August 2022

Discovering a prognostic biomarker for early-stage non-ulcerated melanomas (Fellowship)

Ioana Cosgarea is a clinician scientist and specialty doctor in dermato-oncology at the Royal Victoria Infirmary and Freeman Hospital in Newcastle upon Tyne. Her interest is in cellular signaling in melanoma, its deregulation and how it can be harnessed for therapeutic benefit, either in the context of novel drug targets or as a prognostic or companion biomarker.

Ioana has recently completed a research fellowship in Professor Lovat's laboratory at Newcastle University, culminating in the discovery of the mechanisms that lead to the loss of epidermal AMBRA1 and Loricrin expression (AMLo), a novel prognostic biomarker recently discovered (with the support of the BSF) for early-stage non-ulcerated melanomas.

Above image: Dr Ioana Cosgarea

Mr Aidan Rose (PhD) and Professor Penny Lovat are co-investigators in this project. Mr Aidan Rose is a plastic surgeon at the Royal Victoria Infirmary who has significant experience in TGFβ signaling in cutaneous malignancy. Professor Penny Lovat, Newcastle University, is internationally acclaimed for expertise in cellular signaling in melanoma and the development and translation of prognostic biomarkers as well as novel drug targets.

The impact of melanoma

Melanoma is the most deadly form of skin cancer with a world-wide incidence that has increased by 119% since the 1990’s. It is the 5th most common cancer in the UK. While the majority of melanomas diagnoses are early stage I and II tumours with an overall favourable prognosis, up to 15% of these patients develop disease recurrence or progression. This highlights the urgent need for credible prognostic biomarkers able to stratify patient follow up as well as treatment based on personalised risk.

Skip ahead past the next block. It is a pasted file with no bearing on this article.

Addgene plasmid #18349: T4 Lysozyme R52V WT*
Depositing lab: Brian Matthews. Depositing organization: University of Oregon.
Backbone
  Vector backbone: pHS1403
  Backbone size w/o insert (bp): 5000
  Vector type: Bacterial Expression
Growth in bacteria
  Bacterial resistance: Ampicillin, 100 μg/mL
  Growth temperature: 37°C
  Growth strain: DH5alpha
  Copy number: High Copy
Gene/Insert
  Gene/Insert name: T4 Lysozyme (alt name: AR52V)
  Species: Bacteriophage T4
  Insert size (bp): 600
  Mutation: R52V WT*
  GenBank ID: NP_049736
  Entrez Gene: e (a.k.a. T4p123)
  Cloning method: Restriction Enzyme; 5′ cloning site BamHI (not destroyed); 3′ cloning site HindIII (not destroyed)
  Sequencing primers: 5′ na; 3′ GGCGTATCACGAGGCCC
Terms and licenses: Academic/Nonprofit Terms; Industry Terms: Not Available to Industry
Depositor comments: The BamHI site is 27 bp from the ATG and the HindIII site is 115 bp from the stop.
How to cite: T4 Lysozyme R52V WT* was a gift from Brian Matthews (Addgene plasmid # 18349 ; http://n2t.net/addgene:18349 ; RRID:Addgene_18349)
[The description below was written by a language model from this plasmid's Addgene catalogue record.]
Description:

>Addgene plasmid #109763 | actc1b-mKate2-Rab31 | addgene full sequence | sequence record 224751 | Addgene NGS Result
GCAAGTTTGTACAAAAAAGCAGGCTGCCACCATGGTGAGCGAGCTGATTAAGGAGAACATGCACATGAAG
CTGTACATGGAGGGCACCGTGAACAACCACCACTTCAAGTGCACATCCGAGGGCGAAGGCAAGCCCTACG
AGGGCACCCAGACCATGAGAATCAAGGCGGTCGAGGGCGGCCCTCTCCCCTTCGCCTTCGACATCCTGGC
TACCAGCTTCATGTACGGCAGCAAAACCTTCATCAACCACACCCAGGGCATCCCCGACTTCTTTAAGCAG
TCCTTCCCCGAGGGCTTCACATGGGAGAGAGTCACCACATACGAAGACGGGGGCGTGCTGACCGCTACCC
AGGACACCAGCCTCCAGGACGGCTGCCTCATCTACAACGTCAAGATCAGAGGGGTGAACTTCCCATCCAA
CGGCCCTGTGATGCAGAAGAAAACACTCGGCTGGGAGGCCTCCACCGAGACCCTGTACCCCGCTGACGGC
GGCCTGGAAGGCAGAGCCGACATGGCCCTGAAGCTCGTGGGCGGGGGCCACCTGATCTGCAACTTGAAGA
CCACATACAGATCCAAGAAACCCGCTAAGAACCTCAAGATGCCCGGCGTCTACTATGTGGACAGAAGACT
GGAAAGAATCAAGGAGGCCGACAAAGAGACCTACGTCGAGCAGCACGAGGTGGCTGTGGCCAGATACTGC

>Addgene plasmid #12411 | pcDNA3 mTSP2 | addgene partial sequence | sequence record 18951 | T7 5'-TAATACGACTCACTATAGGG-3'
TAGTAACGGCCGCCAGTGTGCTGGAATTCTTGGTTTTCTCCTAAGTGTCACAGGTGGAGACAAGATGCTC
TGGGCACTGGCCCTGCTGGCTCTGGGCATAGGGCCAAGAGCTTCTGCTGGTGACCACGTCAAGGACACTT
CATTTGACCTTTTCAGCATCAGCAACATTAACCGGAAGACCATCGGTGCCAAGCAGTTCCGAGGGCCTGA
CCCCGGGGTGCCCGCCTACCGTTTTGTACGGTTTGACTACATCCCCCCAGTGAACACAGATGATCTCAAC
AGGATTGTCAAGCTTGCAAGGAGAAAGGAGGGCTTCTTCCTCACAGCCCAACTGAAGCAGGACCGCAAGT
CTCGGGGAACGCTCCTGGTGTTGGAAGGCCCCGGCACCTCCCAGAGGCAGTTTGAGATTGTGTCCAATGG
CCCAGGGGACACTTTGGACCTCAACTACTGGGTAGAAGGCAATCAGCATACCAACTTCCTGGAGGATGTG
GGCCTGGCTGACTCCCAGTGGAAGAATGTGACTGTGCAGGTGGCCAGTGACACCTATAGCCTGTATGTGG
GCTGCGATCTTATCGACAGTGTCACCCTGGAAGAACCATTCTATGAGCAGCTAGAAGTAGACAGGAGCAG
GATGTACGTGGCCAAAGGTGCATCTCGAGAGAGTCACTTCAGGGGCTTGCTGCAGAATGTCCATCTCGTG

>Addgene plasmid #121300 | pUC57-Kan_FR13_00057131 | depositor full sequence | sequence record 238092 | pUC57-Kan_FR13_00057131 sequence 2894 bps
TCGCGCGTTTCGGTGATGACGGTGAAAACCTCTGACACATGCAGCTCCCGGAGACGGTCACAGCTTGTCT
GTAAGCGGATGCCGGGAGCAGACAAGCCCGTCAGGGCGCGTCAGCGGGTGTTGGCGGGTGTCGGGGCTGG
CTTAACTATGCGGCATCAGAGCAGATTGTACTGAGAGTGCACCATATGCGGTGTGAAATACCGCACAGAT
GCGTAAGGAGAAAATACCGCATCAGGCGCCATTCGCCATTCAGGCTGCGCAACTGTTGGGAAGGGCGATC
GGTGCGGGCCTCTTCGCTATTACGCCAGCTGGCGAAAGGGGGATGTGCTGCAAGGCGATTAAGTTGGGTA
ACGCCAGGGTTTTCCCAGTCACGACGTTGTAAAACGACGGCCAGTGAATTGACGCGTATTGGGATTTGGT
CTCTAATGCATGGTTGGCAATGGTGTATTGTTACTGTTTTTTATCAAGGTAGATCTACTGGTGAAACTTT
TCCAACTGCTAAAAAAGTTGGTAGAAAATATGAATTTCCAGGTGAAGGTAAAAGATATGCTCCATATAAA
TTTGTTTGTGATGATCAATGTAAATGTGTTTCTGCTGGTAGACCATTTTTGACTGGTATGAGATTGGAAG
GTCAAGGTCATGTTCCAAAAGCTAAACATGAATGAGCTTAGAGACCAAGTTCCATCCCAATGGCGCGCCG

Background work of our research group

We have recently described the loss of 2 proteins, AMBRA1 and Loricrin (AMBLor), in the skin overlying early stage melanomas as a prognostic biomarker. Our pilot data shows loss of AMBRA1 in the skin overlying primary melanomas is also associated with its loss in the surrounding tumour vessels, suggesting that AMBLor expression is a surrogate marker of melanoma progression (metastasis).

We found that the melanomas that have a higher risk of progression, secrete a growth factor called TGF-β2 that facilitates the loss of AMBRA1 in the skin. The loss of AMBRA1 in the surrounding vessels however is not mediated by tumour secretion of TGF-β2, but rather likely by other super family members i.e Bone Morphogenetic Protein ligands (BMPs). Secretion of BMP ligands has been linked to an aggressive melanoma subgroup and their effect on endothelial blood vessel integrity may reveal novel drug targets.

Future work

The BSF Research Award will enable our group through the present study to interrogate the hypothesis that targeting BMP signaling in melanoma may represent a novel therapeutic strategy to prevent tumour metastasis for which AMLo expression may be a companion biomarker.

The impact of our research

The results from this project will aid the identification of potentially high-risk early stage I/II melanomas and novel targets to drive the selection of precision-based therapeutics through the strategic application of the loss of endothelial AMBRA1 expression as a novel companion biomarker.

Ultimately, we aim to benefit patients by translating these findings into personalised therapeutics that improve survival.

Dr Ioana Cosgarea, Royal Victoria Infirmary and Freeman Hospital in Newcastle upon Tyne.